A troubling sign of things to come


In a statement, Bridgetown’s mayor and council said it lacks the financial and human resources to manage the magnitude and complexity of its money problems and is acting on the advice of accounting and legal consultants.

Municipalities are not permitted to carry a deficit and any shortfall has to be the first expense on the following year’s budget. Unfortunately, municipal units have limited options when it comes to offering services and balancing the books. That usually means increasing taxes to offset growing costs or cutting services.

The province has given municipal units permission to carry deficits over several years when the situation warrants, but there is only so long this practice can go on before the decision on whether to continue has to be made.

Bridgetown’s council faced that decision and decided it was time to get out. UNSM president Bill Joe MacLean is very outspoken on this issue. He says Bridgetown is just the tip of the iceberg. It has happened in Canso and he believes it’s going to happen again.

He feels the province needs to either work with its municipal units or be prepared for the fallout when those smaller units begin to struggle and eventually fail.

At the same time the question needs to be asked as to whether we need 55 municipal units in a province of this size. Using the “A-word” in Nova Scotia is unpopular, but amalgamation may be something that needs to explored.

The province really needs to work with its municipal units to find a workable partnership that allows them to survive while helping those in trouble consider those alternatives.

The province is appointing a panel to run Bridgetown in the short-term, but unless it changes its relationship with its municipalities it may find itself running other municipalities.

 

Geographic location: Bridgetown, Nova Scotia, Canso

    June 24, 2011 - 10:53

    Mr. Wolf is a very wise man. He is right in his facts. You look at small towns in Canada, you have a teacher, a nurse, in some cases RCMP officier, municipal worker professional, a postel worker, other govornment workers. Some of these people work hard and have difficult jobs but we all work hard and have difficult jobs. The problem is the people in these town that are not govorment workers struggle to make ends meet and they have to pay a large percentage of their earnings in tax so that govorment workers can enjoy their good pay and pensions. These people struggle to keep their business running or to earn enough money working in private companies that are also taxed to pay for the others. Of course many leave their towns for the city or other provinces. What ends up happening is that private sector workers in the city can generate enough value in their work to earn a decent living and fund govorment in the city, the province and these small towns. They have to be smart though to manage their money and make decisions that allow them to keep money in their own pocket and not lose it to taxes. I believe that if the provincial and federal governments pulled all funding out of small towns then there would be no well paid jobs with pensions such as teachers, nurses etc. Small towns on their own cannot support govornment jobs which means private sector workers in cities are doing it. I agree with Mr. Wolf's comments about Trudeau and Quebec and all the other comments and could write 10 more articles on these subjects before even doing a minute of research. Not sure if Canada will be proactive and change the spend today and tax your grand children tomorrow to pay for it, wait for us to get in the same financial position as Greece or heaven forbid have our grand children decide they would instead of paying our debts for spending more than we earn, decide they would like to earn decent living, have families, buy a car etc. and cut us off. If they do rightfully decide to cut us off, these govorment workers with the big pensions and expected health care spending may find themselves in an undesirable position in their old age.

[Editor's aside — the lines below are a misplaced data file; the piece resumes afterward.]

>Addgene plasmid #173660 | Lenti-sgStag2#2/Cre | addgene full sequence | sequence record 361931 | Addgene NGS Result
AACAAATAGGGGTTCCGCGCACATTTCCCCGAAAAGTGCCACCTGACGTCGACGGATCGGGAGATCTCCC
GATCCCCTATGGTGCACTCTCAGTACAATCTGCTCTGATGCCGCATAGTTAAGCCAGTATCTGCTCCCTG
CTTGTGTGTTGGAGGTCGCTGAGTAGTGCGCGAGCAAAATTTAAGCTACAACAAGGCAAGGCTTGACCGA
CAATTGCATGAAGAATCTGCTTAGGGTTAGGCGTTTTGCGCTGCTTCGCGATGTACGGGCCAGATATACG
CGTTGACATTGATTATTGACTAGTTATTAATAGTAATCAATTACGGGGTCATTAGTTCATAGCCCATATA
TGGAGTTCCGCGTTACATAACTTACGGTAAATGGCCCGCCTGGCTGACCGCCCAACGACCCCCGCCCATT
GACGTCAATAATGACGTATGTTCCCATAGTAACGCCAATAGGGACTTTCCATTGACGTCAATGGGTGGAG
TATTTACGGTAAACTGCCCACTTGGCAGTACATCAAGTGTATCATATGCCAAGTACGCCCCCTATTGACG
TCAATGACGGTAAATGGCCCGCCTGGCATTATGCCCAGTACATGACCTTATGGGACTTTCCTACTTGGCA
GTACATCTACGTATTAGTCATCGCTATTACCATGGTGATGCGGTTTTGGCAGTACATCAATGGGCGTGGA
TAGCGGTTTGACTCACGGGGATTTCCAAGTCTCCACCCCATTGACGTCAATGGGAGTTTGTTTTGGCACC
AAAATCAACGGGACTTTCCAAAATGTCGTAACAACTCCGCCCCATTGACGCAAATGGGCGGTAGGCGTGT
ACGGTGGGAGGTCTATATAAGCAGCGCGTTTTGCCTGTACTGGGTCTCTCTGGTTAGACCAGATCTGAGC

• James Wolfe
    June 09, 2011 - 11:26

    We now have over 3.5 million people working for government across the country. Average salary in government is 70 thousand (including benefits, pension, bonuses...) yearly and rising. Average salary in the private sector is 45 thousand yearly and dropping. Over 10% of government employees now make over 100 thousand yearly. In the private sector the number is under 2%. Look to Greece, Ireland and Quebec (all bankrupt), this is where Canada is headed if we don’t stop equalization and get spending and government growth under control. This tax and spend, union, socialist, big government, social engineering that has been destroying this country has got to stop. Yes, it has left Quebec and has been spreading throughout the rest of the country since the 1960”s, that’s right over 5 decades of massive government growth, massive government hiring, skyrocketing government salaries and more and more debt. Thanks Trudeau, Tanks kebec (original native spelling). Don’t believe me; go check the stats for yourself. Yes indeed, the brain dead, socialist, union mentality at work. “We don’t want the party to end, the “free” trips, expense accounts…perks, gold plated pensions, free this, free that…Yes indeed, see we in government, are all entitled to our entitlements folks and we can’t stop that, at least not until we retire. Our unions say so, it’s ours and we want it now...$$$” Its all about greed, just follow the money… ... parasitic unions, police, all government…all the same, bankrupting future generations…and they don’t give a damn. Do you ever wonder why politicians and government officials have this big phony smile on their faces, all the time? They are laughing at us all the way to the bank.